The smart-key idea uses a Bluetooth connection from the phone to unlock the car, which could be done either manually or via a proximity rule, unlocking your car as you approach it …
But it goes much further than this, offering similar functionality to Ford’s MyKey parental control system - allowing access to the car only during certain hours (for example, during the day but not late at night), setting a maximum speed limit for the car, setting geofence limits (perhaps not allowing it on freeways or outside the home town) and limiting access to the on-board entertainment systems while driving.
While car-park location apps are commonplace, the Apple system differs from these in two ways. First, it’s fully automatic, using data from cameras and sensors to automatically detect when the car is parked. Second, the Apple system would work in underground garages, where there is no GPS reception, using sensors installed in the parking garage itself. TechCrunch also reminds us of Apple’s acquisition of indoor positioning system company WiFiSLAM, suggesting that this technology might also play a role.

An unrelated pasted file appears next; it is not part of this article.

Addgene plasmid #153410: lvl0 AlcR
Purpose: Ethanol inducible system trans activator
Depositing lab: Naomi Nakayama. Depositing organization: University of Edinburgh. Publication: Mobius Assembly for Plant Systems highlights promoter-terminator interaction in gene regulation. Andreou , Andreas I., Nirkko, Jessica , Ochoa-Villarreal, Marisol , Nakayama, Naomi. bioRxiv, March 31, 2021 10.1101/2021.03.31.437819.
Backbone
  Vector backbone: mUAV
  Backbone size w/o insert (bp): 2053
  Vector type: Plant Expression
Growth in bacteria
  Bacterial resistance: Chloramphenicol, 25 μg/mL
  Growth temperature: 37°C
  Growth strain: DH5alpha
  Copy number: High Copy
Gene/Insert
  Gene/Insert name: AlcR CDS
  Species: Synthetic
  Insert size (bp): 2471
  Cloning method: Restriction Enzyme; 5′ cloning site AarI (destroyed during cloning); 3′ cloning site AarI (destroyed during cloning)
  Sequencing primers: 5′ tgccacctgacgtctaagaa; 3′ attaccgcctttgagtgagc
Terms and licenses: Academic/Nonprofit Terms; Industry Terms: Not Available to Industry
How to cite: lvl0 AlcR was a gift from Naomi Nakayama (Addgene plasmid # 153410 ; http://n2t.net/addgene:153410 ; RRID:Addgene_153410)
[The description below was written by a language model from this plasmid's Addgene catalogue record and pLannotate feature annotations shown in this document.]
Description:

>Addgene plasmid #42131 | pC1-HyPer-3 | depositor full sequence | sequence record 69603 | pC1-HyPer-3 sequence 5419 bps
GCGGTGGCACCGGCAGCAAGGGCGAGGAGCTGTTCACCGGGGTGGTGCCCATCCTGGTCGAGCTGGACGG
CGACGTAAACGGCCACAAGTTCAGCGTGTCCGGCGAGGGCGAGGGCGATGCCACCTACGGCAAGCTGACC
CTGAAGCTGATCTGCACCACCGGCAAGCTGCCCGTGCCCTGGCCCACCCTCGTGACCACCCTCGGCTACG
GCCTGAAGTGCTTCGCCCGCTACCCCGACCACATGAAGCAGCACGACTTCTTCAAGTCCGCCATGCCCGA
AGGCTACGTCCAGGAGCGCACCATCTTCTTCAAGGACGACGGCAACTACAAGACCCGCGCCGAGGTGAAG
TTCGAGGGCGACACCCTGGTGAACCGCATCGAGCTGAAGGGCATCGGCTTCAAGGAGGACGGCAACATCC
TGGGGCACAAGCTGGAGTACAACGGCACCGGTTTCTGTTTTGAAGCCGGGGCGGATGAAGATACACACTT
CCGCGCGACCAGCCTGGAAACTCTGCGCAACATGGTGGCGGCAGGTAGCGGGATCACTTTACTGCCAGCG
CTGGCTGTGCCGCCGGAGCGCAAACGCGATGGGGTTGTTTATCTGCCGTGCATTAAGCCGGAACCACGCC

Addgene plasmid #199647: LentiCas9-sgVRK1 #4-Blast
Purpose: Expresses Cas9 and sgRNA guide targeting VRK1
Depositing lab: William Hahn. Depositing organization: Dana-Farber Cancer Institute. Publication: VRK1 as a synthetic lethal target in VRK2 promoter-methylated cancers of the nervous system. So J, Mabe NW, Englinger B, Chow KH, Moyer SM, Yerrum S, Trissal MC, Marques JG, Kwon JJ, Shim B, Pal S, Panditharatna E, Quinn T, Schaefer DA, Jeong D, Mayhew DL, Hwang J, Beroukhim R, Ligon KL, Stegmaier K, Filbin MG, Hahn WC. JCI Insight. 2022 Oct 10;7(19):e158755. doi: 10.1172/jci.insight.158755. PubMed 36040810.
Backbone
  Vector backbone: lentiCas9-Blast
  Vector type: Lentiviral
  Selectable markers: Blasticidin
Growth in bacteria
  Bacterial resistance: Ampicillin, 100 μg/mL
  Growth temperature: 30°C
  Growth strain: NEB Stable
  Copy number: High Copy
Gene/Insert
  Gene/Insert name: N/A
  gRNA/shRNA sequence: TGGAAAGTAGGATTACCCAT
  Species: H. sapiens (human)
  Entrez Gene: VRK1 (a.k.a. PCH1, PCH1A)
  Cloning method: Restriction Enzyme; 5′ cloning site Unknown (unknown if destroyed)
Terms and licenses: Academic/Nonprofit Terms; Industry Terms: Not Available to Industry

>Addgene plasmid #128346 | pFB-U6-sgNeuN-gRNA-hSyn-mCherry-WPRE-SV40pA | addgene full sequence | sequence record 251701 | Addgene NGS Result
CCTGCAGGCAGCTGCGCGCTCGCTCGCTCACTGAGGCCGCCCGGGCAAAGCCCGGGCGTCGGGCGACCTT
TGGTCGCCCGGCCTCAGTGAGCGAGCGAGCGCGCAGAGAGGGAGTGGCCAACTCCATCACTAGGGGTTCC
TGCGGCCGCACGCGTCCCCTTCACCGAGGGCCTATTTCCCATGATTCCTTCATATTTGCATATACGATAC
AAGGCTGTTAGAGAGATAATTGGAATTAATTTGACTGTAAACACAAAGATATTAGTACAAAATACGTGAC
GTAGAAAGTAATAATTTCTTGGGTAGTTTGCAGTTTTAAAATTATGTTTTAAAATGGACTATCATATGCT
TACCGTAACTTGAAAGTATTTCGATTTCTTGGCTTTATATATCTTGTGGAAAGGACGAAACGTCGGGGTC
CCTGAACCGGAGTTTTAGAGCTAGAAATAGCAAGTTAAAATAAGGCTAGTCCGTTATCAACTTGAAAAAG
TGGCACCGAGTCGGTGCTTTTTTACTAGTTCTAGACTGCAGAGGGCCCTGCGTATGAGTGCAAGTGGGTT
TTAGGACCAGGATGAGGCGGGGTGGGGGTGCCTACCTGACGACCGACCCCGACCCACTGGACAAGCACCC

While Steve Jobs’ vision of an iCar was never realized, Apple technology is starting to make an appearance in cars. Siri Eyes Free was first introduced in the Chevy Sonic and Spark, with Honda set to follow suit with its 2013 Accord and Acura models. BMW, Mercedes, Land Rover, Jaguar, Audi, Toyota, and Chrysler are also set to offer Eyes Free.
VW went slightly further, integrating an iPhone cradle into the dash of its Apple-inspired iBeetle, together with an app offering similar functionality to Eyes Free with the addition of a basic car data interface.